Lead Exposure and Maternal Depression Together Contribute to Negative Birth Outcomes

A dad wearing glasses holds his baby on her back, cradling her as she laughs.

ALBANY, N.Y. (January 18, 2022) – A recent study from the School of Public Health found that pregnant women who experienced depression and had higher levels of lead exposure were more likely to have negative birth outcomes.

Pregnancy is a critical period— not only for developing body systems but for influencing health over the lifespan. Independently, exposures and psychological adversities during pregnancy play a role in birth outcomes and long-term health.

“It’s important to note that social and environmental risks do not happen in isolation,” says Allison Appleton, associate professor in the Department of Epidemiology and Biostatistics and lead researcher for the study. “They co-occur and are likely to affect health outcomes together, not just individually. This is why we examined lead exposure and depression— focusing on more factors within the environment helps not only to improve our estimates on impact, but also to improve the recommendations that doctors make to their pregnant patients, as well.”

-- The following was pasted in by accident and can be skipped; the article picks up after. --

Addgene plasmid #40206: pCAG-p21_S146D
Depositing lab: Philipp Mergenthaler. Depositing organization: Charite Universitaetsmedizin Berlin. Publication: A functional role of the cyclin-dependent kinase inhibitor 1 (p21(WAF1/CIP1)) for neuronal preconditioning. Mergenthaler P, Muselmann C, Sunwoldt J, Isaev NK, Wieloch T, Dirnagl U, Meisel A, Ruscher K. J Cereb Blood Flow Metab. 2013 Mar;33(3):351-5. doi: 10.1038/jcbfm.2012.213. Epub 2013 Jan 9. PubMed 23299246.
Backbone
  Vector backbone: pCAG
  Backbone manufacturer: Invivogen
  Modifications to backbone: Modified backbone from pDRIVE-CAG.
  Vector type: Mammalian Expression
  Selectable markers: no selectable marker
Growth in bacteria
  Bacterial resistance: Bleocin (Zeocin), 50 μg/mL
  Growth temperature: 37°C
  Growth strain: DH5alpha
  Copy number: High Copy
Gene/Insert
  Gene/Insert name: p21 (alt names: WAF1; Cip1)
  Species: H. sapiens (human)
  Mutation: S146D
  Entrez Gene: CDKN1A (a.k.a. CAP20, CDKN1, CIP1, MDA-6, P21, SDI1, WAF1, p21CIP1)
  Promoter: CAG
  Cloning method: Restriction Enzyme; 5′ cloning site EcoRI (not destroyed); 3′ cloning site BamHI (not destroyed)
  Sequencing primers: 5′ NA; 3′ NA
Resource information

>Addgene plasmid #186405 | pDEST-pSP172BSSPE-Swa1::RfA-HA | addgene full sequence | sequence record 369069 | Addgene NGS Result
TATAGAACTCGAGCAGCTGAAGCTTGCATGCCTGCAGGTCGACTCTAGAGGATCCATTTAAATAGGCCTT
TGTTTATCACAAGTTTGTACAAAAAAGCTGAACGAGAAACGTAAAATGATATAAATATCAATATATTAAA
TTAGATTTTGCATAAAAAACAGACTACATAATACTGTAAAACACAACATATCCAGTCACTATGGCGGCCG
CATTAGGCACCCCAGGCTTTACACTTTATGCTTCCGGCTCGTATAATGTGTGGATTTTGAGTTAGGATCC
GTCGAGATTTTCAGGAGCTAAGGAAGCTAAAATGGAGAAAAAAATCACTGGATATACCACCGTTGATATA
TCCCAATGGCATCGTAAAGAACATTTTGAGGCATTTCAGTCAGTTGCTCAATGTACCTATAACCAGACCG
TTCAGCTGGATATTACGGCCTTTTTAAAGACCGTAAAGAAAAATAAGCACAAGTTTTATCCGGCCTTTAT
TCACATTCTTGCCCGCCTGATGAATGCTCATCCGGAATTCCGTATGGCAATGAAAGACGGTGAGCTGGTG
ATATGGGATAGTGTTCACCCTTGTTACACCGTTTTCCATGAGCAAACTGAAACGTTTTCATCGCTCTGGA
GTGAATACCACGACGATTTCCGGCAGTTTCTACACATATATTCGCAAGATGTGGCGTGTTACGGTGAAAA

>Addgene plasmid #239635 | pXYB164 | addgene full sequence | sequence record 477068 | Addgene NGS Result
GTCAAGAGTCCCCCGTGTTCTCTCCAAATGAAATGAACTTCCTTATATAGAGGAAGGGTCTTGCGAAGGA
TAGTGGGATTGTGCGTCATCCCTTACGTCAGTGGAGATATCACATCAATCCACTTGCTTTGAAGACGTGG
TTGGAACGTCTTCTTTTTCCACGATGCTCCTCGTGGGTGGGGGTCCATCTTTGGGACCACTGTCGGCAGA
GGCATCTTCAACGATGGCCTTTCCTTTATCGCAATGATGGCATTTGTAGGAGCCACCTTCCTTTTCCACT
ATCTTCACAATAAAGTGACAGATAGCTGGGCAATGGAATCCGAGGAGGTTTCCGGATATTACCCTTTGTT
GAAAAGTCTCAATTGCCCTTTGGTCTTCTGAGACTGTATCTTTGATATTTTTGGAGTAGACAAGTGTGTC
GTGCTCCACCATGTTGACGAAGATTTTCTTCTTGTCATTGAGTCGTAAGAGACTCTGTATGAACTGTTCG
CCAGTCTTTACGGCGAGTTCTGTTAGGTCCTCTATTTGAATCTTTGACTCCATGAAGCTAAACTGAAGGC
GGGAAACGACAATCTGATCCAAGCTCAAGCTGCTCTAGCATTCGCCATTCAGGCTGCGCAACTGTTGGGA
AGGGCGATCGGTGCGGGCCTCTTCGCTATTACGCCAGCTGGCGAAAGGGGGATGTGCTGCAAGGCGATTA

The research team collected data from the Albany Infant and Mother Study (AIMS), an ongoing study of pregnant women and their babies born at Albany Medical Center that began in 2015. Lead exposure was gathered through toenail clippings of the mother, depression was measured via a self-reported screening, infant statistics were measured after birth as is routine, and DNA was collected from umbilical cord blood samples. The DNA was collected to look at DNA methylation—a process that is key for DNA repair and gene expression— were collected and analyzed. In particular, this study looked at methylation to the NR3C1 glucocorticoid receptor, a part of the neuroendocrine system that regulates body systems and our responses to stress.

Results showed that higher levels of lead and depression jointly contributed to earlier gestations, smaller infant size at birth, and asymmetric fetal growth. Being born small or early may indicate neonatal morbidity and infant mortality risk, as well as enduring physical and mental health risk as a baby grows up. Asymmetry in fetal growth can likewise signal future health risk, particularly neurodevelopmental risk.

Maternal lead and depression levels during pregnancy were also jointly associated with variability in NR3C1 methylation, suggesting that the baby’s own stress regulation system that is developing during gestation can be disrupted by these exposures. Changes in NR3C1 methylation may influence how the baby will respond to stressors in its own life.

NR3C1 methylation can be altered during gestation and then remain relatively stable over time to potentially exert long-term impacts on health and physiologic processes of the child,” Appleton explains. “Our study shows that lead and depression can cumulatively influence birth outcomes and epigenetic mechanisms, which may lay the foundation for health problems later in life.”

The full report can be found in the International Journal of Environmental Research and Public Health.